Such a win-win solution seems too good to be true. While economics textbooks talk about the Laffer Curve (where cutting rates can sometimes give higher tax revenues as there is less incentive to avoid taxes) it is sometimes claimed that this idea has been tried in India and failed. Tax rates have been lowered in India and tax revenues came down.
In 1987-88, the Centres tax collections were 10.6 per cent of GDP. In 1993-94 after massive cuts in all kinds of rates they had dropped to 8.8 per cent of GDP. By 1998-99, they had fallen further to 8.3 per cent of GDP. Where then is the fabled tax buoyancy, the increase in taxes that comes with an increase in GDP
The devil lies in the details. Tunnelling into components of taxation shows a different story. A lot of tax revenue was lost with the phasing out of customs duties, which has hurt the overall tax/GDP ratio. Interestingly, the evidence shows that when GDP goes up by 1 per cent, income tax and corporate tax collections go up by 1.2 per cent (in other words, a tax buoyancy of 1.2).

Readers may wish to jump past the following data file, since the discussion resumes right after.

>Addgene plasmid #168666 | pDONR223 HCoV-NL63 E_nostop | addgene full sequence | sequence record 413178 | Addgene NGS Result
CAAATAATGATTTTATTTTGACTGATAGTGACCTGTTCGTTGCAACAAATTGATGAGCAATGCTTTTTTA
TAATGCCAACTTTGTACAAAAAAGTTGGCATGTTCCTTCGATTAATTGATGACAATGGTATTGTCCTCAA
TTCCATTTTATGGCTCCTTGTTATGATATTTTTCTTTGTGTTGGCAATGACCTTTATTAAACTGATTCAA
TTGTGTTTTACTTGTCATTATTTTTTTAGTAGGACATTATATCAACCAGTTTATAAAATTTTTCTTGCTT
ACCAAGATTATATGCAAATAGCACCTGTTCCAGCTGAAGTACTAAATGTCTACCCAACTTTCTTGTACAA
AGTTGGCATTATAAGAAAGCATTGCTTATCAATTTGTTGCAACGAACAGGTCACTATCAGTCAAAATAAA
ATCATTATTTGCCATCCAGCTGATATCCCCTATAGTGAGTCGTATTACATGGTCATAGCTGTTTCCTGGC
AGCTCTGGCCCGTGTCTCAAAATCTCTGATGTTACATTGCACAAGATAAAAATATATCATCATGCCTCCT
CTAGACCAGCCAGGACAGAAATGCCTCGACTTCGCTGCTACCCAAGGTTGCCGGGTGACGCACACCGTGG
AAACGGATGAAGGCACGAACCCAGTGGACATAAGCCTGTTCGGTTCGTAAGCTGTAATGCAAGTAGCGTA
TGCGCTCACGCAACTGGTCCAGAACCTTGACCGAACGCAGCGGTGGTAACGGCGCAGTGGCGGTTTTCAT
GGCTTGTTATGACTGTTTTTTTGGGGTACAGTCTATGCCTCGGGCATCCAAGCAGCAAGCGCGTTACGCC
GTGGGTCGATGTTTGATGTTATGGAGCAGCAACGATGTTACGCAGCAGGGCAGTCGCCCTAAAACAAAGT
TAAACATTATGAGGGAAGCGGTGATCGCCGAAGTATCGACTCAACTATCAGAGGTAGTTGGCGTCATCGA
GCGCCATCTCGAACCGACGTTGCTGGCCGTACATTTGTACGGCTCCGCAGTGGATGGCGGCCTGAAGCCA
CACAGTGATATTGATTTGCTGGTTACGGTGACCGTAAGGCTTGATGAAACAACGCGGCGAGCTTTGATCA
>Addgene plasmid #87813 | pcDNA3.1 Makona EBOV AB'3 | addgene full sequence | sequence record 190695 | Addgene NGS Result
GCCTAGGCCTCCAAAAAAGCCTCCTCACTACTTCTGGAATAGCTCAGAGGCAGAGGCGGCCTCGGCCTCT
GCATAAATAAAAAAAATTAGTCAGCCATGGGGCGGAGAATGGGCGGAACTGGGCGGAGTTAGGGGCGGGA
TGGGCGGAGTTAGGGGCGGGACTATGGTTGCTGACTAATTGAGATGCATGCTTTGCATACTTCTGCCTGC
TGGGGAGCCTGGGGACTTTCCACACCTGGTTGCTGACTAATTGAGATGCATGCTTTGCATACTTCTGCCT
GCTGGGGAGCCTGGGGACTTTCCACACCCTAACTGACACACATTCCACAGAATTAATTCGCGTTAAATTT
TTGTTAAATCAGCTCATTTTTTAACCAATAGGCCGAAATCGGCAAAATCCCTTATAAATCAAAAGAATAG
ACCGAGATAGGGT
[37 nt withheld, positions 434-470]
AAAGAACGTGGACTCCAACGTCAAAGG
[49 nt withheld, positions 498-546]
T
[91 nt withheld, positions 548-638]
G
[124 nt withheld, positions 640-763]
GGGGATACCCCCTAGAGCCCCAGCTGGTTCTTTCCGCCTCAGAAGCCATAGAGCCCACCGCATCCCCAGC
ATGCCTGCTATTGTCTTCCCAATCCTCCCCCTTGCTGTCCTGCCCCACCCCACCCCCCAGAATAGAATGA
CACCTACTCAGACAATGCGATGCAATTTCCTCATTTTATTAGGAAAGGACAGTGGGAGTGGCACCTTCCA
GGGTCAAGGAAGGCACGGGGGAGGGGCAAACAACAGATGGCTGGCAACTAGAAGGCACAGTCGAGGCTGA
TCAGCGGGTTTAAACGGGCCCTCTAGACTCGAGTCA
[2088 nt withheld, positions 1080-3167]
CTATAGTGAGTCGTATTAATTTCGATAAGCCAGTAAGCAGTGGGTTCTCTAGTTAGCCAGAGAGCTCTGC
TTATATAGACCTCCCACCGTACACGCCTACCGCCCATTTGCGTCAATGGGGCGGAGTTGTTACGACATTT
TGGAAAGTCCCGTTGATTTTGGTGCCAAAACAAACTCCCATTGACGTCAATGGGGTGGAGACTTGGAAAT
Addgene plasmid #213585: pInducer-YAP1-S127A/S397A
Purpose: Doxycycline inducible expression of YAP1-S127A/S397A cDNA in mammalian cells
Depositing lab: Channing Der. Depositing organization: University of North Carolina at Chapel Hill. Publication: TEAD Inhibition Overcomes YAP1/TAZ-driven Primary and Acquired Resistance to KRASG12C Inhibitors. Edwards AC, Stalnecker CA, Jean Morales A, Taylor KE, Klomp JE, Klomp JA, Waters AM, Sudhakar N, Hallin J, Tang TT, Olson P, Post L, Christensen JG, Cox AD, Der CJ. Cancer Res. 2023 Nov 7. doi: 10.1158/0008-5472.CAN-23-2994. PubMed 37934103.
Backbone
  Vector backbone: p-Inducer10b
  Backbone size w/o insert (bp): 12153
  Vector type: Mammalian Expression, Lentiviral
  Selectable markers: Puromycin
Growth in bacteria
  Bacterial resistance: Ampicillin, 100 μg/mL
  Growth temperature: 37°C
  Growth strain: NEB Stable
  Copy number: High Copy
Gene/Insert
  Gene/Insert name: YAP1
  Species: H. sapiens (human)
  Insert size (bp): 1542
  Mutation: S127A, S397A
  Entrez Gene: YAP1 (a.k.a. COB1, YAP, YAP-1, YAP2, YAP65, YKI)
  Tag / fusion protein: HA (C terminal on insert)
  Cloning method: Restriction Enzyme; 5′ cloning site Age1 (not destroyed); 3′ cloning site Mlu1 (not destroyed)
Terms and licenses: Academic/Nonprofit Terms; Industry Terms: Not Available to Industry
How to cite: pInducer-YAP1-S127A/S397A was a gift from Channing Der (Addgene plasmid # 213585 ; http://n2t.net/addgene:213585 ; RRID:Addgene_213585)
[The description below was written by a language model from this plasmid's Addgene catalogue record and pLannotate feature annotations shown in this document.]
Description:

Moreover, in recent times, tax buoyancy of direct taxes has increased. In the first year after the reduction in tax rates in Chidambarams Dream Budget in 1997, the income tax to GDP ratio fell slightly, but then it recovered and rose sharply in the following years. This is attributed to an increase in compliance a classic case of the Laffer Curve in action. The impact will be more potent if cutting rates is accompanied by removing exemptions which Chidambaram neglected to do right last time.
A similar scenario is expected if one sees Kelkars projections. Take personal taxes. Assuming Kelkars proposed I-T rates are implemented, along with a removal of most exemptions, a Rs 11,243-crore loss in tax collections is projected for the first year.
It is expected that in the following year 60 per cent of the loss would be recouped due to better compliance, because households would have less incentives (at lower tax rates) to try to dodge taxes.